Improvements to the Dynamic SedNet model

The Dynamic SedNet model, which underpins Paddock to Reef catchment modelling, is implemented as a series of plugins to the eWater Source system. Independent reviews suggested Dynamic SedNet could be more efficiently implemented outside of eWater Source. This project, delivered by Yorb, and co-funded by the Department of Natural Resources, Mines and Energy, has developed an improved and independent implementation of Dynamic SedNet.

 

Coral reef system

Integrating paddock scale modelling and water Source models

This project improved the interface between agricultural systems modelling (paddock scale models) and catchment scale water resource/water quality Source models to inform Reef investment decisions and evaluate best management practice implementation effectiveness. Delivered by Alluvium, this project has improved the representation of daily constituent concentrations entering the Reef.


Development of an annotated catalogue of water models in use in government

This project, delivered by Griffith University, developed an annotated catalogue of the major water models in use by government. The QWMN Water Model Catalogue will serve as a reference for new users and non-experts and facilitate broader and appropriate use of water models in policy and decision-making, inside and outside government.


The eWater SOURCE modelling framework has been used to report on Great Barrier Reef plan water quality targets progress since 2009. The increasing complexity of the SOURCE modelling framework is severely impacting run time efficiency in parallel with a growing demand for more integrated model outputs. This project, delivered by eWater and co-funded by the Department of Natural Resources, Mines and Energy, has supported improvements to the core eWater software to enhance model run time efficiency, performance and stability.

 

Muddy creek

Consensus based streambank and gully conceptual models in Queensland

This project, led by Dr Ian Prosser, synthesised existing knowledge of biophysical processes driving gully, streambank and channel erosion dynamics, focusing on Queensland catchments and conditions, to develop a conceptual framework to support the use of new process knowledge and spatial information to improve the existing modelling framework. Key to the project was a facilitated workshop involving leading Australian researchers in gully and streambank erosion modelling and monitoring.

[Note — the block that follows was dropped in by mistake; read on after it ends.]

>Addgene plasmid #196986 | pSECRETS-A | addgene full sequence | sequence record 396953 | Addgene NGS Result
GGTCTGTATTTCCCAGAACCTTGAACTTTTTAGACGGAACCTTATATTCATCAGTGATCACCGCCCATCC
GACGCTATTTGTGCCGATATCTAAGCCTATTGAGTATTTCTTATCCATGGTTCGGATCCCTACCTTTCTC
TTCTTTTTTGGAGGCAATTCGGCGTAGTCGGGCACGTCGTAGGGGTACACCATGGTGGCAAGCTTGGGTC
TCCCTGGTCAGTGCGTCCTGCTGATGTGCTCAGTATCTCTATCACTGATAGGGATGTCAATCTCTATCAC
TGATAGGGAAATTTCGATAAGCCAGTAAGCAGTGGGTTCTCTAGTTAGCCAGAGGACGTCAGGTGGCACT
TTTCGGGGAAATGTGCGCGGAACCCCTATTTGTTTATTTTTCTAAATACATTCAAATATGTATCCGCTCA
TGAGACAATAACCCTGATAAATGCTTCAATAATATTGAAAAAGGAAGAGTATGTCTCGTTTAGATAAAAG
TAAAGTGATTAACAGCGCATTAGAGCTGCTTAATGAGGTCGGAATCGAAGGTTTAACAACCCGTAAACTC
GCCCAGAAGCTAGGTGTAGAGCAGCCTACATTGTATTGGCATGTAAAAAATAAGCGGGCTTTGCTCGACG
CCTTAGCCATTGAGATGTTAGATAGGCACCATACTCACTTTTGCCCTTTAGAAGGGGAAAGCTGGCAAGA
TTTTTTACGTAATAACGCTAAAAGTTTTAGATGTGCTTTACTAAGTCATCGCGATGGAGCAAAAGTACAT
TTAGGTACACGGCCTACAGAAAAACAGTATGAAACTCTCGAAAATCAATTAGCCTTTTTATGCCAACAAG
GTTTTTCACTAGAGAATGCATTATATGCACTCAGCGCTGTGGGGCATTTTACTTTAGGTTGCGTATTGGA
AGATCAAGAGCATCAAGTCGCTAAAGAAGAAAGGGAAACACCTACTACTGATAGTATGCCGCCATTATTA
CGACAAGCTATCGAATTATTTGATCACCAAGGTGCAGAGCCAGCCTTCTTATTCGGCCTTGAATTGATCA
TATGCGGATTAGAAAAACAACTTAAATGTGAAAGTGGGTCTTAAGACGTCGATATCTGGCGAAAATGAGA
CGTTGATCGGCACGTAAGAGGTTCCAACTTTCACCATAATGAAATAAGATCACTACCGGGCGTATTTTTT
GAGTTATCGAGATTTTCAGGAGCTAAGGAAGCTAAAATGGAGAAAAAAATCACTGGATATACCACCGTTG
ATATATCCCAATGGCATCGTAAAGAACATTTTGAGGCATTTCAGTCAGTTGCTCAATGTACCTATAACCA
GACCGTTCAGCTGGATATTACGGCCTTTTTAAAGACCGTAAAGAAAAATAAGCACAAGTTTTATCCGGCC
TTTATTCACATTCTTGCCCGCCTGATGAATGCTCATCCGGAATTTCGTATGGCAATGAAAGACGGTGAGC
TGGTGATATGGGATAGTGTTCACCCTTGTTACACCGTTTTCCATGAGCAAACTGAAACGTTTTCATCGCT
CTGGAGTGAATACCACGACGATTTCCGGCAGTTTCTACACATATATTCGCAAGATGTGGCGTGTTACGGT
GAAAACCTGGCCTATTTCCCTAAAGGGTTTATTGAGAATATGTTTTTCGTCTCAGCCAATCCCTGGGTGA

Water modelling

Good modelling practice principles of the Queensland Water Modelling Network

This project delivered under the government's collaborative research agreement with ANU developed a reference document – the Queensland Water Modelling Network Good Modelling Practice Principles – which outlines a current and consistent approach to modelling principles for R&D. It aims to support the broader understanding and use of models in the government, private and university sectors.


The increasing complexity of environmental models coupled with model calibration demands results in an increased requirement for computational resources. This project, delivered through Watermark Numerical Computing, developed a detailed scope of work for the development of a software suite, which supports parallelism of models at the simulator level.

 

Tracking the effectiveness of gully management at reducing bioavailable nutrients

Modelling dissolved inorganic nitrogen (DIN) generation from eroded sediment helps inform on-ground management interventions such as gully rehabilitation in Great Barrier Reef catchments. This project contributed to the development of a standard methodology for estimating DIN generation from eroded sediment for application across a range of Paddock to Reef catchment monitoring programs. Led by the Catchment and Riverine Processes team Department of Environment and Science (DES), the project was a collaborative effort from numerous organisations: Department of Natural Resources, Mines and Energy, TropWATER, James Cook University; Precision Erosion and Sediment Management Research Group, Griffith University; CSIRO; Greening Australia; Fruition Environmental; NQ Dry Tropics; Great Barrier Reef Catchment Loads Monitoring Program, DES; Chemistry Centre, DES; Howley Environmental Consulting; Cape York Monitoring Partnership; and the Burdekin Bowen Integrated Floodplain Management Advisory Committee Inc.